Monday, March 15, 2010

Brain-Healthy Nutrition (Part One)

I had the honor this week of being the inaugural guest on a new local TV show called "Women's Perspective," hosted by Jane Marks and Laurel Kirksey of the WV Alzheimer's Association. Local readers can view this program on Tuesday nights during the month of April. (Check your channel guide for specific times.) The focus of this first show is on brain-healthy foods. As one who lost her father to early-onset Alzheimer's Disease (he showed symptoms as early as age 50), this topic is especially important to me. Here are the five areas I discussed:

1. Keep blood sugar stabilized - The brain needs a steady supply of glucose to make ATP, its energy chemical. Without adequate ATP, the brain has an energy drain, and its function decreases. The best way to accomplish this is to control your insulin levels.

Consider how you feel about an hour after eating pasta, bread or sugar. You are sleepy, your thinking is fuzzy and you have difficulty concentrating. Your glucose is driven down so low that brain function is compromised. It searches for glucose to make ATP so it can energize itself and guess what? You seek out more carbohydrates (sugar) because your brain is telling you to bring in more glucose - NOW! You head to the vending machine and grab a candy bar and a coke, get a temporary fix and the cycle starts all over again. Instead of having steady amounts of glucose for your brain, you give it peaks and valleys. So how do you keep glucose stabilized?

Maintain a constant protein to carbohydrate balance every time you eat.

2. Eat plenty of protein. Protein is used to make hemoglobin in our red blood cells so they can carry oxygen to all parts of the body, including the brain. Unlike carbohydrates, protein doesn't give you the insulin "spike". Consequently, when you combine protein with carbohydrates your glucose levels are more constant - think chicken and wild rice.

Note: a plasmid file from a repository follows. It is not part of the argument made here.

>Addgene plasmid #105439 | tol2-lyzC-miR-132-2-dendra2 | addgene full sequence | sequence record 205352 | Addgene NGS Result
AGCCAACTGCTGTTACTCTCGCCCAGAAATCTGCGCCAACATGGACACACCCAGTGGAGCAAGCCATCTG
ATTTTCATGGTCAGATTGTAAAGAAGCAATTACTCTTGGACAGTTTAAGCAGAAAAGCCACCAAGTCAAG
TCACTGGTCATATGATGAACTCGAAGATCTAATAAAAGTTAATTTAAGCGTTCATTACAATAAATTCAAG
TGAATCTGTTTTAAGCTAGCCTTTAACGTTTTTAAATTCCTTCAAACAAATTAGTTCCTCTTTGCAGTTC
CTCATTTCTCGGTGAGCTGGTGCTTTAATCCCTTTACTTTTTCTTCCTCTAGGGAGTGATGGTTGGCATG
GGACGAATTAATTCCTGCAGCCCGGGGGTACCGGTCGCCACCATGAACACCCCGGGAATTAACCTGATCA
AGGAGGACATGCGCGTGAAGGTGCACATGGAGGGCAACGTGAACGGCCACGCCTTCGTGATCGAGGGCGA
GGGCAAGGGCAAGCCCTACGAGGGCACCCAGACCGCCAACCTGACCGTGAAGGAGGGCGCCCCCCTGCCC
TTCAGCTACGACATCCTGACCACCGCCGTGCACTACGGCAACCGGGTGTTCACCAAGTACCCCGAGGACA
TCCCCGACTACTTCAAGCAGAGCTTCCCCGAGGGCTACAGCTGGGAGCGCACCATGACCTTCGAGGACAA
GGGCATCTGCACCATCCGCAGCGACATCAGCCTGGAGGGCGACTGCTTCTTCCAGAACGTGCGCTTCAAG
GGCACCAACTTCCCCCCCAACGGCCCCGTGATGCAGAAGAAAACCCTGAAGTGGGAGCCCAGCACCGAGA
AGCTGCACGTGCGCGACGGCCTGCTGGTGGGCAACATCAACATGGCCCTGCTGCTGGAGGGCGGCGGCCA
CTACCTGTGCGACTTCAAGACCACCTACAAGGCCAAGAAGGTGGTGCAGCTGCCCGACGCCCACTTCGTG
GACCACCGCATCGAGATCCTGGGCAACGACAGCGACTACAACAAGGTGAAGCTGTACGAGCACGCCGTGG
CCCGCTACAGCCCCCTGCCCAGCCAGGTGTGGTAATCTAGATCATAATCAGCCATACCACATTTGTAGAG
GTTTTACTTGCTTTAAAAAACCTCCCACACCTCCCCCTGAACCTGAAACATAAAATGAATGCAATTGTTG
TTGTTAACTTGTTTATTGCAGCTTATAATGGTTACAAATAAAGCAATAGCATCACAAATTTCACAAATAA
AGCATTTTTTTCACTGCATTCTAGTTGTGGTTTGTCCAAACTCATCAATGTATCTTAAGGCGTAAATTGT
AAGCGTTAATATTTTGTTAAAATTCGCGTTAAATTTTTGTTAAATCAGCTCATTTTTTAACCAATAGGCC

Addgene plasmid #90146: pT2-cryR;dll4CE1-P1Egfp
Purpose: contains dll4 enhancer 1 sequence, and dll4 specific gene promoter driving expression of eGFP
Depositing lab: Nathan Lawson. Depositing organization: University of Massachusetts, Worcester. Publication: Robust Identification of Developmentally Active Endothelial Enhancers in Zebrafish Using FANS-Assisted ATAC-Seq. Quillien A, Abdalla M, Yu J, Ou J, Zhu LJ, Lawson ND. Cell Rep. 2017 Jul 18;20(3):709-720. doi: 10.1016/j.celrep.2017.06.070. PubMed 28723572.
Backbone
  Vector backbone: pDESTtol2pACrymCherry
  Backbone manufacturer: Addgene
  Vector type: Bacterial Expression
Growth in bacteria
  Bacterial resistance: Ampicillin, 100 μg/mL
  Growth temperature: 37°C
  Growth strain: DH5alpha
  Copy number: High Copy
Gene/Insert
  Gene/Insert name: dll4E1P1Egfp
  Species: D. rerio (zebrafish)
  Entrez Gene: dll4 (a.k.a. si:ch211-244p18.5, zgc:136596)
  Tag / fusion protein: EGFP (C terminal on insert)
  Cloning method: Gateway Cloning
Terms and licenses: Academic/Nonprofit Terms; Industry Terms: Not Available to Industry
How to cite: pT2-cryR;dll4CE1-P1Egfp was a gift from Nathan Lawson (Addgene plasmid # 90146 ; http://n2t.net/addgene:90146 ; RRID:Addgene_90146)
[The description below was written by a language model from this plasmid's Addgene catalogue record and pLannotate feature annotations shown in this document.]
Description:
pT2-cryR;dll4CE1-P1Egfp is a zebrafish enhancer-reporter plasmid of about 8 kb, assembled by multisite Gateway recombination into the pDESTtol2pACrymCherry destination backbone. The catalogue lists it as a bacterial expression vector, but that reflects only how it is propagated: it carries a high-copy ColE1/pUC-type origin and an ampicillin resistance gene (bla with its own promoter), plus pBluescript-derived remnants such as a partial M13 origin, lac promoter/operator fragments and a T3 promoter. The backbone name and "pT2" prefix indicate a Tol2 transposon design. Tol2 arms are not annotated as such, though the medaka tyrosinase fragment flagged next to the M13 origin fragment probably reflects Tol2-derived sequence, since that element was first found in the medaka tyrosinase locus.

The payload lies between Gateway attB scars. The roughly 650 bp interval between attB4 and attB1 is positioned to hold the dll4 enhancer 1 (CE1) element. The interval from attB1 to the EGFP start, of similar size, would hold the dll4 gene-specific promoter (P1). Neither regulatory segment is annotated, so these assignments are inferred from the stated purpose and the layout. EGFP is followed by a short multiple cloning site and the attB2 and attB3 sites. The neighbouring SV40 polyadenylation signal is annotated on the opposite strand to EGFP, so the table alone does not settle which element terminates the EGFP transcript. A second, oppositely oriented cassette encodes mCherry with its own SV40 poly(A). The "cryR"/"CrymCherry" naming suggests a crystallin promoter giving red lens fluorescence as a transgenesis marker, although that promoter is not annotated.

Protein is broken down into amino acids, which make up our brain's chemical messengers called neurotransmitters. One of the amino acids, tyrosine, prompts our brain to manufacture norepinephrine and dopamine, which promote alertness and activity.

3. Eat good fats. Omega-3 fatty acids are important to the development and maintenance of the brain and spinal cord. Twenty percent of the omega-3 in the brain is docosahexaenoic acid or DHA, which is concentrated in the nerve synapses (connections between brain cells), making it a vital player in brain cell communications. Another omega-3, eicosapentaenoic acid, EPA, is necessary for improved blood flow and decreased inflammation. Where can you obtain these important fats? Eggs, fatty fish (like salmon or mackerel), poultry, and fish oil supplements. Another vital fat in brain function is monounsaturated fat. Its function is to slow the rate at which carbohydrates enter your bloodstream (i.e., it helps to control blood sugar levels). Additionally it causes the release of cholecystokinin, another hormone that tells your brain to stop eating. Enjoy these fats that are found in olive oil, avocados and almonds.

4. Antioxidants. Think of antioxidants as your own personal secret service. These nutritional bodyguards jump in front of free radicals to reduce damage to your cells (also called oxidative stress). Researchers in the Chicago Health and Aging Project found that consuming three servings of vegetables per day had a statistically significant impact on reducing the risk of Alzheimer's Disease. They also concluded that regular and significant consumption (2-4 servings) of leafy green, yellow or crucifereous vegetables had protective benefits on age-related cognitive change. Some of the brain healthy fruits and vegetables include: spinach, broccoli, onions, kale, collard greens, blueberries, blackberries, cherries, red grapes.

That's quite a bit to digest all at once. I'll leave it at that for now. Check back in a couple days and I'll share my advice and tips on Heart Health (the fifth and final topic) in Part Two of this article.